Boston, MA -- (SBWIRE) -- 06/02/2014 -- We are maintaining both our short- and long-term forecasts for the Thai power sector this quarter. We had incorporated several factors into our analysis in Q114, such as the shutdowns and maintenance of several gas fields as well as the country's new power development plan. At present, our outlook remains stable, and we continue to see the country's reliance on electricity imports increasing over our forecast period. The outlook for renewable energy also appears relatively positive, with both the residential and commercial solar sectors set to undergo a period of strong growth.
We are also maintaining our long-term forecasts for the Thai electricity sector this quarter. We had made several major changes to our forecasts in the previous quarter in light of the country's new power development plan (PDP). On October 21 2013, the Thai Ministry of Energy announced that it would be amending the PDP before the end of 2013. While the exact details of the revisions have not yet been announced, several key amendments that the Ministry has outlined include prioritising coal as the preferred fuel for power generation and stepping up imports of hydropower from neighbouring countries.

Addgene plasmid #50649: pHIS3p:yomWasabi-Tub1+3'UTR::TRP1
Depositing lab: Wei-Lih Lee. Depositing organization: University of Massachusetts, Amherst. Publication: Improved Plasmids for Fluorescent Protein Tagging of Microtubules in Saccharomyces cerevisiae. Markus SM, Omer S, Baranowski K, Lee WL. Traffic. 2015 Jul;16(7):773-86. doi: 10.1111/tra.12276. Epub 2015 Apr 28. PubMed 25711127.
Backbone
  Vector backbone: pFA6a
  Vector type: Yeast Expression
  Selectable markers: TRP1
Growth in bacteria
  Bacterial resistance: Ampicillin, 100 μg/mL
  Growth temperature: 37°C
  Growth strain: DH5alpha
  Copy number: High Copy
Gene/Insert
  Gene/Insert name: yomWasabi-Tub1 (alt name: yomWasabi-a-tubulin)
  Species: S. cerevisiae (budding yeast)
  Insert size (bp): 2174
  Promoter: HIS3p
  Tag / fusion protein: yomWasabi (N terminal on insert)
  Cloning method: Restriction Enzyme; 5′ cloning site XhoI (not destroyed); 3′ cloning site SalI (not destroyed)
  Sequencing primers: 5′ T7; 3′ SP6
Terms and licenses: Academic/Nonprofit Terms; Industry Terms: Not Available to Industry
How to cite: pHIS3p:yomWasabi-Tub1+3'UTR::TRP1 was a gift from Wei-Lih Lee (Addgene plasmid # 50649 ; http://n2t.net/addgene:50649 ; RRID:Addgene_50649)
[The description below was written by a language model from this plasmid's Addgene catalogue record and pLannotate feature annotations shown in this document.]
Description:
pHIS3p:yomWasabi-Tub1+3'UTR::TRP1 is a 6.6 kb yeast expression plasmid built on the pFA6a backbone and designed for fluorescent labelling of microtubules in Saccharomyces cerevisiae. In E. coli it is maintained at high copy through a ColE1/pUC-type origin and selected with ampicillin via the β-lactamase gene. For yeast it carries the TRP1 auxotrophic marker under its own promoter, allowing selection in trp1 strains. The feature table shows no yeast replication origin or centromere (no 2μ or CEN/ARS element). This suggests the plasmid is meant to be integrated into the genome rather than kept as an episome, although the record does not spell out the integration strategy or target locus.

Key trends and regulatory changes in the industry:
- The Thai government updated its green energy agenda in March 2012 with the ambitious 'Alternative Energy Development Plan' (2012-2021). The plan states that 25% of total energy consumption would derive from alternative energy sources, and set targets of 2GW of solar capacity, 1.2GW of wind capacity and 3.63GW of biomass, all by 2021.
- On July 16, the Thai government introduced a Feed-in Tariff (FiT) programme for up to 1,000MW of rooftop and village-based solar projects. These projects would qualify for 25-year power purchase agreements with tariffs as high as THB9.75/kWh.
- Construction on the controversial Xayaburi dam has restarted, despite opposition from Vietnam and Cambodia. The Thai government also affirmed a power purchase agreement for 95% of the dam's electricity output in January 2012, going against the regional decision-making process.
- The Thai government is set to open bids for six gas-based independent power projects (IPPs) with a capacity of 5,400MW. This was announced after Thailand's National Energy Policy Council approved the third revision of the country's 2010-2030 power development plant. All IPPs use natural gas.